Wednesday, November 18, 2009

Visiting with Eich-Pee-El

A remark by John Shirley (author of various science fiction and thriller books, plus author of lyrics for bands like Blue Oyster Cult) has led me back to the the works of Howard Philips Lovecraft.

I first came across Lovecraft as a mention in a story by Ray Bradbury (in which a man finds a world where all horror stories have been erased and tries to reintroduce horror into society), later as a series of reprints by Ballantine Books with wonderfully strange covers (generally a face...distorted...). I worked through them, found more (collections with his stories, "collaborations" with August Derleth) through the local library (I was probably responsible for most of the horror purchases that year!). Overwritten? Sure. Effective? Yes. Still. Lovecraft's prose is "purple" at times, but the guy could write a good tale when he put his mind to it and he used some interesting techniques (writing stories with "facts" such as diary entries, newspaper clippings and the like, see the "amateur" film based on The Call of Cthulhu for a good look of how this can be translated to the screen). I dip into his stuff now and again; thanks to the comment by John Shirley (and several follow-up comments on Facebook), I seem to be doing a bit deeper on Lovecraft and some of his influences.

Howard Philips Lovecraft (edited and annotated by S.T. Joshi); Annotated Supernatural Horror in Literature (Hippocampus Press; 2000; ISBN 0-9673215-0-6; cover by Vrest Orton).

S.T. Joshi; Lovecraft's Library: A Catalogue (Hippocampus Press; 2002; ISBN 0-9673215-7-3; cover by Jason C. Eckhardt).

I read these two more or less together and find them somewhat linked, so I'm reviewing them together. Both bear the hand of S.T. Joshi, who has made a one-man industry of critical works on horror literature (countless critical works plus countless antholgies with extensive introductions and/or annotations, both for Lovecraft and others such as Arthur Machen...the man is unstoppable!).

Supernatural Horror in Literature is a non-fiction work by Eich-Pee-El, a survey and analysis of what makes horror...horror. Joshi points out a number of criticisms of the work from when it was first published to recent times, but there is no denying that it was one of the earliest such works in the field, and as such, has not only influenced a lot of subsequent work but remains one that you should examine (however "creaky" it might be). The annotations by Joshi point to references in Lovecraft's (extensive!) correspondence that show how his theories on horror grew. The book has an extensive index of "key works" that will (no doubt) lead me to many book searches.

Lovecraft's Library is a (alas, incomplete) look at the books that Lovecraft owned. I say "alas" because his library was broken up before a complete catalogue could be made (one effort to index it by a family friend was incomplete at best). However, despite gaps (the list mentions no William Hope Hodgson, for example, but it is clear that Lovecraft read Hodgson) it is a fascinating look at the books Lovecraft owned. Anthologies that are listed are further broken down into the works in the anthologies, which should help in "reconstructing" these (I'm willing to bet the Project Gutenberg and other sites will yield a lot of these titles); Joshi also peppers the list with comments by Lovecrafte mentioning any criticism he had, how he acquired the book (gift of a friend, etc.) and what stories were influenced or even mentioned one of the books.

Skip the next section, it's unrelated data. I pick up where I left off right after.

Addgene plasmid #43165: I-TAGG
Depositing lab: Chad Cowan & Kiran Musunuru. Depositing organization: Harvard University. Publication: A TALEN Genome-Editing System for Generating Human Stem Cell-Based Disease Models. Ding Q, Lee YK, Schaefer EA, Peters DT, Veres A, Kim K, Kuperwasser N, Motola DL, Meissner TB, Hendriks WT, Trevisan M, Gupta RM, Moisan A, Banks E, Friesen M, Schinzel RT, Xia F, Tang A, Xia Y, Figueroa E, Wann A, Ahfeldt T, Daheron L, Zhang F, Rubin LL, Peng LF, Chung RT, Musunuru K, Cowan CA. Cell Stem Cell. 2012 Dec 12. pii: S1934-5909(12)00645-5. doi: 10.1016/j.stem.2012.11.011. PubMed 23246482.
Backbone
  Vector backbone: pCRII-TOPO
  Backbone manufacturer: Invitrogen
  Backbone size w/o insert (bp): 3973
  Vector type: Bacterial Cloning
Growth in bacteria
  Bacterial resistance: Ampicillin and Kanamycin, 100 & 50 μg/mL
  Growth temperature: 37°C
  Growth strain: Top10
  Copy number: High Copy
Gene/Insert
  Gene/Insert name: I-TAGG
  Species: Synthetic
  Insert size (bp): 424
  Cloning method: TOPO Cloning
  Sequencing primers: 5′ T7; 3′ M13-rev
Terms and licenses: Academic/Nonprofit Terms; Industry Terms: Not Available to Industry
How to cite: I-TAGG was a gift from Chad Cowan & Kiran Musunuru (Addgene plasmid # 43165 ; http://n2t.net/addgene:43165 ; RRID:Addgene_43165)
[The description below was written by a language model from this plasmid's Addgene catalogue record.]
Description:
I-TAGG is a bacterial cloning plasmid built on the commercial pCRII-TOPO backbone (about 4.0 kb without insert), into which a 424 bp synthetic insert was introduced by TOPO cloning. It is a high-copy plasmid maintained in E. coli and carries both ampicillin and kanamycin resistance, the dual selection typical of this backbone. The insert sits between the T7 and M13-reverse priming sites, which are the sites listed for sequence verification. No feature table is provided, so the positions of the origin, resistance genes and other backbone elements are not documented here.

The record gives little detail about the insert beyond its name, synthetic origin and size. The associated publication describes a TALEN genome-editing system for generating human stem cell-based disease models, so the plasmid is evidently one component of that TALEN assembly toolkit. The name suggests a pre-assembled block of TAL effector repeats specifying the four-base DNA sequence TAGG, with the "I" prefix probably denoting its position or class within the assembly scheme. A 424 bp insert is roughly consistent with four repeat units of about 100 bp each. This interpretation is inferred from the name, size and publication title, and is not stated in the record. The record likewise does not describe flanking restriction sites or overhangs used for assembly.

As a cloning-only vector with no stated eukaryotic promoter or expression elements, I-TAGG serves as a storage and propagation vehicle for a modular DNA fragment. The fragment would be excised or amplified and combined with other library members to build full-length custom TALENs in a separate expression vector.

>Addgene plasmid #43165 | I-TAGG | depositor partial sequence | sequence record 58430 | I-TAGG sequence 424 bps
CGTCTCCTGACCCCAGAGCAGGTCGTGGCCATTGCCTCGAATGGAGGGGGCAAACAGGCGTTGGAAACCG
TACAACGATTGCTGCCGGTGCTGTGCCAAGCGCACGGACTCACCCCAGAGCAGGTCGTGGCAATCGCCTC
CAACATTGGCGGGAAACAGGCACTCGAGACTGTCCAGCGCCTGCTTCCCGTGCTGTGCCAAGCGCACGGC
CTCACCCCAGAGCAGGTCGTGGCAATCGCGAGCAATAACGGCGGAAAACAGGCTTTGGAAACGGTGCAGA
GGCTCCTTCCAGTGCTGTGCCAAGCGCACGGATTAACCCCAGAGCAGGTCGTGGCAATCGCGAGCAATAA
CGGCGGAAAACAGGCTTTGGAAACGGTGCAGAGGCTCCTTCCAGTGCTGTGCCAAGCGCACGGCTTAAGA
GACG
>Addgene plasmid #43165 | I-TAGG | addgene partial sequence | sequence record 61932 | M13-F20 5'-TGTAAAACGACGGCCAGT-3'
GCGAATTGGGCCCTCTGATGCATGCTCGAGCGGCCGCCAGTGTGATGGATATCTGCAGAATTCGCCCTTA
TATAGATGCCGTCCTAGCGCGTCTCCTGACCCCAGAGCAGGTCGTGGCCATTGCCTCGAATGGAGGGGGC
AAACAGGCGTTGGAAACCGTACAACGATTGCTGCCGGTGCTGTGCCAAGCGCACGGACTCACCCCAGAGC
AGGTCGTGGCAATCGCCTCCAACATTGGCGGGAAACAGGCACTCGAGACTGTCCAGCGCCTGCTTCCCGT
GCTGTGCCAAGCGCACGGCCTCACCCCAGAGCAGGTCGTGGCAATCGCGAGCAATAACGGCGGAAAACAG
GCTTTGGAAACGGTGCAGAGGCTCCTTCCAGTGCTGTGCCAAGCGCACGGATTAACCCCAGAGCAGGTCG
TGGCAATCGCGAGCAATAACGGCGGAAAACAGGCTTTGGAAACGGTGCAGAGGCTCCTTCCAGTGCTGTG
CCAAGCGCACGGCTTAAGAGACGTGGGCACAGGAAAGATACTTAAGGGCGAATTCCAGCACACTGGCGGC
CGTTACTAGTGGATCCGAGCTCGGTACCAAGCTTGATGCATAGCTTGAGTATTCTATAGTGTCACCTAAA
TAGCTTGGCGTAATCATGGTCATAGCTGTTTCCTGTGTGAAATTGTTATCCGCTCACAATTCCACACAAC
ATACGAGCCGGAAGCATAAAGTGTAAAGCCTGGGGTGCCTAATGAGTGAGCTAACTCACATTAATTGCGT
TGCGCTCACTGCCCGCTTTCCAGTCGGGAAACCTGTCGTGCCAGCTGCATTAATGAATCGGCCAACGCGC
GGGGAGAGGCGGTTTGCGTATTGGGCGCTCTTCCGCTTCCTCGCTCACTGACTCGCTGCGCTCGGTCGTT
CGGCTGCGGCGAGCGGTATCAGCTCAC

Something of a strange thing to read end-to-end, this will (I can tell) become a key reference guide to me.

I'll also note the cover art by Jason C. Eckhardt. A nicely subtle pen-and-ink drawing of a library with Eich-Pee-El's beloved Gothic/Colonial architecture, with a figure walking down the aisle reading a book. I would love to get a print of that one.

Howard Philips Lovecraft and S.T. Joshi (editor and annotator); The Annotated H.P. Lovecraft (Dell; 1997; ISBN 0-440-50660-3; cover by Nicholas).

Joshi continues to deconstruct Lovecraft's work with this first volume of an ongoing series (two volumes so far). The introduction is informative, but I think he is a tad harsh in his opinion of other authors who have contributed to the so-called Cthulhu Mythos. For one thing, many of those authors went on to have distinguished careers beyond their initial (crude) contributions. For another, if it were not for those various efforts, Joshi's career would be that much poorer (!).

Made up of: Introduction (S.T. Joshi); The Rats in the Walls; The Colour Out of Space; The Dunwich Horror; At the Mountains of Madness; Lovecraft on Weird Fiction (Joshi); Appendix: Lovecraft in the Media (Joshi).

Counts as 2 entries in the 2009 Year in Shorts.

FTC Disclaimer: Both these books were purchased with real money! My own! Take that!